Last week, the Star Ledger's Barry Carter wrote about the plight faced by a local newsstand owner in Newark, NJ who was having trouble getting the city to renew the license on his nearly 40-year-old business:
[Robert] Vernacchia, 69, doesn't know how much longer he'll be in business here because the city hasn't renewed his license in four years and licensing agents have threatened to shut him down. Vernacchia says his license was renewed every year as long as the business facing his newsstand didn't have a problem with him being there. All that changed in 2008 when Valu-Plus, a discount store that's no longer in business, told the city it didn't want the newsstand in front of its store anymore. As a result, Vernacchia said, the city denied his renewal application for a license when he reapplied.
Vernacchia, however, is still there peddling coffee, tea, snacks and years of friendship, not knowing what's going to happen. "I feel like I'm on death row," said the Newark native who lives in Warren. The city didn't have much to say and that's been the problem. He doesn't understand why.
Vernacchia told Carter he expected to feel some heat from the city for his comments. In yesterday's Star Ledger, Carter reports he was right:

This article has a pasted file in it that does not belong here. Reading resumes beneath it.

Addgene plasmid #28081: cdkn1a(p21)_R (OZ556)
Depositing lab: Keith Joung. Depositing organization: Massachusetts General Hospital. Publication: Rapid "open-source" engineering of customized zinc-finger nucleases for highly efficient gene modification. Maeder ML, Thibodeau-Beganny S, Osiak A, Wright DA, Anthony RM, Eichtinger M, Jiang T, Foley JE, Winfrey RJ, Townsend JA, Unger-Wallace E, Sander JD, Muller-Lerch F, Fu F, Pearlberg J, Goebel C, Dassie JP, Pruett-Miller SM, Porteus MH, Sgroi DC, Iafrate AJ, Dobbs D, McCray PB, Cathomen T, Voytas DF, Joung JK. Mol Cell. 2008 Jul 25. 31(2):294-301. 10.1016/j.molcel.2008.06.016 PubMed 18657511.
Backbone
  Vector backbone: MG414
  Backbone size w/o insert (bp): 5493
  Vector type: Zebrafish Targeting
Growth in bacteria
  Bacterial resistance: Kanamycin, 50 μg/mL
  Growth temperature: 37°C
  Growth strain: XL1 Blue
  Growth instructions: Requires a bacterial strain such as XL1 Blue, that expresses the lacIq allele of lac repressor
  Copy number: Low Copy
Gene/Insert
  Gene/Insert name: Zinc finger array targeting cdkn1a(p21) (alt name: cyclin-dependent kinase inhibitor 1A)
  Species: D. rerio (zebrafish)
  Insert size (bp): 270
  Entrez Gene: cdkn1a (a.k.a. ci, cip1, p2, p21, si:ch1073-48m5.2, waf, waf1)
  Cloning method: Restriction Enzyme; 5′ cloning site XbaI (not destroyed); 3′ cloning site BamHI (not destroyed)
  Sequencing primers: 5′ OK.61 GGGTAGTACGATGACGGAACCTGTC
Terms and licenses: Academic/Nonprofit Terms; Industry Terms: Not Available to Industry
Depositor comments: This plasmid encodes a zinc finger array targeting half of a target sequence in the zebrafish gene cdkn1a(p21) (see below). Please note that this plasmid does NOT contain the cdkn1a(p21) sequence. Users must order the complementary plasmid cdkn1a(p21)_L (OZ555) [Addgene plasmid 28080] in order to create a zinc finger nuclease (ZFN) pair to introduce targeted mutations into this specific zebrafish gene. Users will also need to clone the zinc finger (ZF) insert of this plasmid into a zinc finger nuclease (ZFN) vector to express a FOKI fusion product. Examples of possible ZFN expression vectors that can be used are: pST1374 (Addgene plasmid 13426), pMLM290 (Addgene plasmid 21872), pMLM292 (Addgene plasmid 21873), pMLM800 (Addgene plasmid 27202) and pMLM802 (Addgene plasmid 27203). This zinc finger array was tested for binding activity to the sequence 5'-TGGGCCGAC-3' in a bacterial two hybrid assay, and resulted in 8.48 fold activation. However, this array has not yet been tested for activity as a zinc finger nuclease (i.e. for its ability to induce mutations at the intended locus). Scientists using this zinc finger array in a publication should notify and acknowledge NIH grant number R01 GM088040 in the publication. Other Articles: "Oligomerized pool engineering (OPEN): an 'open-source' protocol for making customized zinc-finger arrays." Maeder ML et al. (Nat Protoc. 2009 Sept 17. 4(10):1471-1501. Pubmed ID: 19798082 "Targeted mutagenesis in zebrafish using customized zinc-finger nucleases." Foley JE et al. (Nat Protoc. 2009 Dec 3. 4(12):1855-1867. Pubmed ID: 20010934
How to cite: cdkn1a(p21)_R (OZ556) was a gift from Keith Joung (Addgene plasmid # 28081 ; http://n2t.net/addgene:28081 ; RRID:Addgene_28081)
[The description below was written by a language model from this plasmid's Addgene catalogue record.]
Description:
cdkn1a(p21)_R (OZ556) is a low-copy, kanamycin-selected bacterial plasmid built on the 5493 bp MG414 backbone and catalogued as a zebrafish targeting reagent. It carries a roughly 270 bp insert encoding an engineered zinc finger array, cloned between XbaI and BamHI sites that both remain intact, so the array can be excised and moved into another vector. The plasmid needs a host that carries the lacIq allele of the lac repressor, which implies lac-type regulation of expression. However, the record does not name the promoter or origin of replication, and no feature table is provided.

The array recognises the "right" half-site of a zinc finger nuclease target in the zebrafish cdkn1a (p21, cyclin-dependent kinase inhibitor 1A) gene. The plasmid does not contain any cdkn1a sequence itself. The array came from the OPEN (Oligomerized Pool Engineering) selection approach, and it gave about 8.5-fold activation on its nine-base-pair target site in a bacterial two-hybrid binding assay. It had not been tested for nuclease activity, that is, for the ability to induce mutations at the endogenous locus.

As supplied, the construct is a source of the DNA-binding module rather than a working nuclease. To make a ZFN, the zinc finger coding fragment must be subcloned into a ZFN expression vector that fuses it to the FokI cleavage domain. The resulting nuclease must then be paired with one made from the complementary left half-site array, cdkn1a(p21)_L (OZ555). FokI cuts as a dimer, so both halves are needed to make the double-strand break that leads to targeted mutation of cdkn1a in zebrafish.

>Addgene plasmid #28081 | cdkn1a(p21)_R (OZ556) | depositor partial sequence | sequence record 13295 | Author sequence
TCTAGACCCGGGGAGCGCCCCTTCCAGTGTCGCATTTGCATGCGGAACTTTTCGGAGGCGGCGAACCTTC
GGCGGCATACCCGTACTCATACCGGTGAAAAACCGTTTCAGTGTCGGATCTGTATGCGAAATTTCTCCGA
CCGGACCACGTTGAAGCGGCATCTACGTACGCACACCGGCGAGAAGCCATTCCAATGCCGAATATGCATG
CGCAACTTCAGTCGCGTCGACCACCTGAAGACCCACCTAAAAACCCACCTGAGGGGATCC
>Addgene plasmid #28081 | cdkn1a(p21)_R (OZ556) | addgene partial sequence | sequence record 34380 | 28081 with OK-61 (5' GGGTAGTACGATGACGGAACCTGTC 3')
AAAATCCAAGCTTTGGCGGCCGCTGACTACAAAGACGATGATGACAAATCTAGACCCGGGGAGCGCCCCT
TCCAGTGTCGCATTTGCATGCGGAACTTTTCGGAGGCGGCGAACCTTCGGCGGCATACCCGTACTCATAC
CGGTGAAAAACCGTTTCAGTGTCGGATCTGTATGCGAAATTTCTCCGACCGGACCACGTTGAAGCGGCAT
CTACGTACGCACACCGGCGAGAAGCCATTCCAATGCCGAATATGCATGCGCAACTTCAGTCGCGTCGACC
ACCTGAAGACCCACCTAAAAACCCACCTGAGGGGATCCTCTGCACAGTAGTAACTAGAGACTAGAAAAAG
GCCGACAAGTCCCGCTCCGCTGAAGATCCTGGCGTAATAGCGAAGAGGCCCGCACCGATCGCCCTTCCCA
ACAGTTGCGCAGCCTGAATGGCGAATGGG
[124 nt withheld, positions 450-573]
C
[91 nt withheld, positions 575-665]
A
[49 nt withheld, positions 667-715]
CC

A day after my column appeared, the 69-year-old vendor got hit with four summonses. None of them, surprisingly, had anything to do with the business license he needs for a newsstand. A detective from the licensing department gave him two tickets for not having an eatery license and another two for not having a food license. Talk about going out of your way to cause a guy trouble. "I knew they were going to come after me," Vernacchia said. "I had that feeling something was going to happen."
Meanwhile, the Institute for Justice has gotten in touch with Vernacchia and his wife, and an attorney from the Institute, Robert Frommer, tells me there's no reason he can tell why Newark shouldn't issue Vernacchia the license he's requested.
In fact, Frommer says, the ordinance that required neighboring businesses' consent for a license, which was likely unconstitutional, was repealed three years ago. "It's a bit of a mystery of why they're refusing to issue him a license," says Frommer, pointing to a "culture of no" in Newark that often frustrates entrepreneurs. The Institute for Justice is seeking an answer from the city of Newark on where the "no" is coming from this time. Mayor Cory Booker's office and the Councilman in whose district Vernacchia's newsstand is located have not responded to requests for comment yet.